Concert review: A voyage on the Starship 'Philharmonic'

The Oklahoma City Philharmonic, in a “Sci-Fi Spectacular” evening, brought actor George Takei, soprano Kristen Plumley, and guest conductor Jack Everly to the Civic Center stage
BY ANNA HOLLOWAY Modified: November 5, 2013 at 3:22 pm •  Published: November 4, 2013


photo - Surrounded by members of the Oklahoma City Philharmonic, conductor Jack Everly heralds George Takei, narrator of the "Sci-Fi Spectacular" show that the philharmonic performed last weekend. PHOTO PROVIDED BY WENDY MUTZ PHOTOGRAPHY. <strong>WENDYMUTZ - WENDY MUTZ PHOTOGRAPHY</strong>
Surrounded by members of the Oklahoma City Philharmonic, conductor Jack Everly heralds George Takei, narrator of the "Sci-Fi Spectacular" show that the philharmonic performed last weekend. PHOTO PROVIDED BY WENDY MUTZ PHOTOGRAPHY. WENDYMUTZ - WENDY MUTZ PHOTOGRAPHY

The Oklahoma City Philharmonic, in a “Sci-Fi Spectacular” evening, brought actor George Takei, soprano Kristen Plumley, and guest conductor Jack Everly to the Civic Center Music Hall stage to highlight the music of John Williams and other composers who have illustrated great moments in science fiction.

With his rich and beautiful voice, Takei spoke of Gene Roddenberry's initial vision for the crew of a starship: a large group of diverse people with a variety of backgrounds, histories and cultures who work together as a team. He might have been describing the OKC Philharmonic.

Takei told a series of anecdotes from the early history of “Star Trek” and later performed the famous speech of Klaatu, the visiting alien from the 1951 film “The Day the Earth Stood Still.” Originally from a 1940 short story, this prescient text calls humanity to consider the cost of aggression.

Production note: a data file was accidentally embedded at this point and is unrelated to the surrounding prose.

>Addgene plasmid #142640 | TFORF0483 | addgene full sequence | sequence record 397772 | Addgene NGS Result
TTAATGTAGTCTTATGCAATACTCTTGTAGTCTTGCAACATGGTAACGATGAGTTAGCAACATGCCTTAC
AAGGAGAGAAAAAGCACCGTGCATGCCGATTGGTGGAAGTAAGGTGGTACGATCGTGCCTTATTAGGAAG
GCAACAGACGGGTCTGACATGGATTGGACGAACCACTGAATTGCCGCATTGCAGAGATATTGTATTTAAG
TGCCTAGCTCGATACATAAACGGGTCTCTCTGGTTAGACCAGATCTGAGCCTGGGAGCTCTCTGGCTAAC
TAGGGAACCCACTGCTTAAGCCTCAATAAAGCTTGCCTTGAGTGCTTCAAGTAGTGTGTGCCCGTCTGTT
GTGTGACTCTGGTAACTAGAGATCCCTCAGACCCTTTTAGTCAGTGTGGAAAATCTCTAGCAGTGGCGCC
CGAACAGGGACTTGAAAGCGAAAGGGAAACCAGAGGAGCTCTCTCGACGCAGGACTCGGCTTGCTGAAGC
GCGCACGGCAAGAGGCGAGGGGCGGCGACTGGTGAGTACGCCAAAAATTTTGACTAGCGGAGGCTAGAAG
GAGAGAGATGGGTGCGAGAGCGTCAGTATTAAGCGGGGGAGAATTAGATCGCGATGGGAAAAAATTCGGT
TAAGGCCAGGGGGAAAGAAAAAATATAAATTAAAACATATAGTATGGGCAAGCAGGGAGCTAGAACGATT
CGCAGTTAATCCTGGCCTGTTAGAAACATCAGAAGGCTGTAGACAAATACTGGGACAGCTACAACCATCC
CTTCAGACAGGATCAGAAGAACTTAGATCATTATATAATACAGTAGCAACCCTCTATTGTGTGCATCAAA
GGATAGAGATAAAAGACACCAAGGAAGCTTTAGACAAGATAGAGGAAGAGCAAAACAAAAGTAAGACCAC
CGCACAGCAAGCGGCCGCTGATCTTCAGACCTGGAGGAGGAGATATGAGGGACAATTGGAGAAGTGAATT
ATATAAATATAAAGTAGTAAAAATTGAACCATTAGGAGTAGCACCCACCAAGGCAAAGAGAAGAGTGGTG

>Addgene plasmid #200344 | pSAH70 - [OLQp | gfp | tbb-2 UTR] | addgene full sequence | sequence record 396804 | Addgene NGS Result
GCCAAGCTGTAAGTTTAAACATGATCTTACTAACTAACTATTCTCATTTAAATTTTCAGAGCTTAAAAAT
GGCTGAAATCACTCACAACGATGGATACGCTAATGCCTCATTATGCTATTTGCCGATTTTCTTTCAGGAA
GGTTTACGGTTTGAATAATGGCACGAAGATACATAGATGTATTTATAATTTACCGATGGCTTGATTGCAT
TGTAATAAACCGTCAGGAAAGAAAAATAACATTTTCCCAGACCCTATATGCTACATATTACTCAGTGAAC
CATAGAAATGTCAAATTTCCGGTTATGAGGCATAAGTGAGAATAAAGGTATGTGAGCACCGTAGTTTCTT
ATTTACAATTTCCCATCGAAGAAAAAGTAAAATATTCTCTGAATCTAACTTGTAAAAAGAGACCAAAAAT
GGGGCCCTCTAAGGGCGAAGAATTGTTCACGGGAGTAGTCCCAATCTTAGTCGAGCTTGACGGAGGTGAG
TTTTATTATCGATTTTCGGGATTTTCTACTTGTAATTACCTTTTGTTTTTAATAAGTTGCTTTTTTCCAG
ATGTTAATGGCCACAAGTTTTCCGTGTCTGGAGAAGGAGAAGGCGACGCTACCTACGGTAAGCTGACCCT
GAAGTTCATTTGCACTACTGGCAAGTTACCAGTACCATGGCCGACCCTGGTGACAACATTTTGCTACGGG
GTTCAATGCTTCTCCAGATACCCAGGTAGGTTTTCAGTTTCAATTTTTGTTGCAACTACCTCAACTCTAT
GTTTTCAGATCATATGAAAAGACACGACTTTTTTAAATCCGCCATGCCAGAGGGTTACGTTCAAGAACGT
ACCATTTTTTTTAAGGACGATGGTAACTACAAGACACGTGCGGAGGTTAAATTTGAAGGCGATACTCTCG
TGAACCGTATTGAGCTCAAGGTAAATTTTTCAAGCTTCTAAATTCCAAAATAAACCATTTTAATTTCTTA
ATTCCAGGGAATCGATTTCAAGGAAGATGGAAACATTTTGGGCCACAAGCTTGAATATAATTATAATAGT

Plumley sang Alexander Courage's theme from the original “Star Trek” series as part of a medley of the themes from all five shows. Later in the evening she provided the vocal instrumentation in the suite from Bernard Herrmann's compelling score for “The Day the Earth Stood Still.”

Everly conducted not only the orchestra but the whole event; his informative commentary was lighthearted and enlightening. His arrangement of themes from science-fiction television was a great hit in the first part of the event; later, audience members were challenged to name the shows included.

The Philharmonic's brass and string sections engaged in an exciting dialogue for most of the evening. By far the composer most frequently played was John Williams; his use of the strings and brass to speak to each other and to create dramatic textures is a marker for his music. His scores for the “Star Wars” films were well represented by four selections.

Suites from his scores for “Superman” and “E.T.” were also included. The piccolo solo in “The Adventures of E.T.” stood out as a delicate and poignant moment, backlit by an evocative full moon behind the orchestra and chorale. This was great music, theatrically and warmly presented, played with spirit and skill.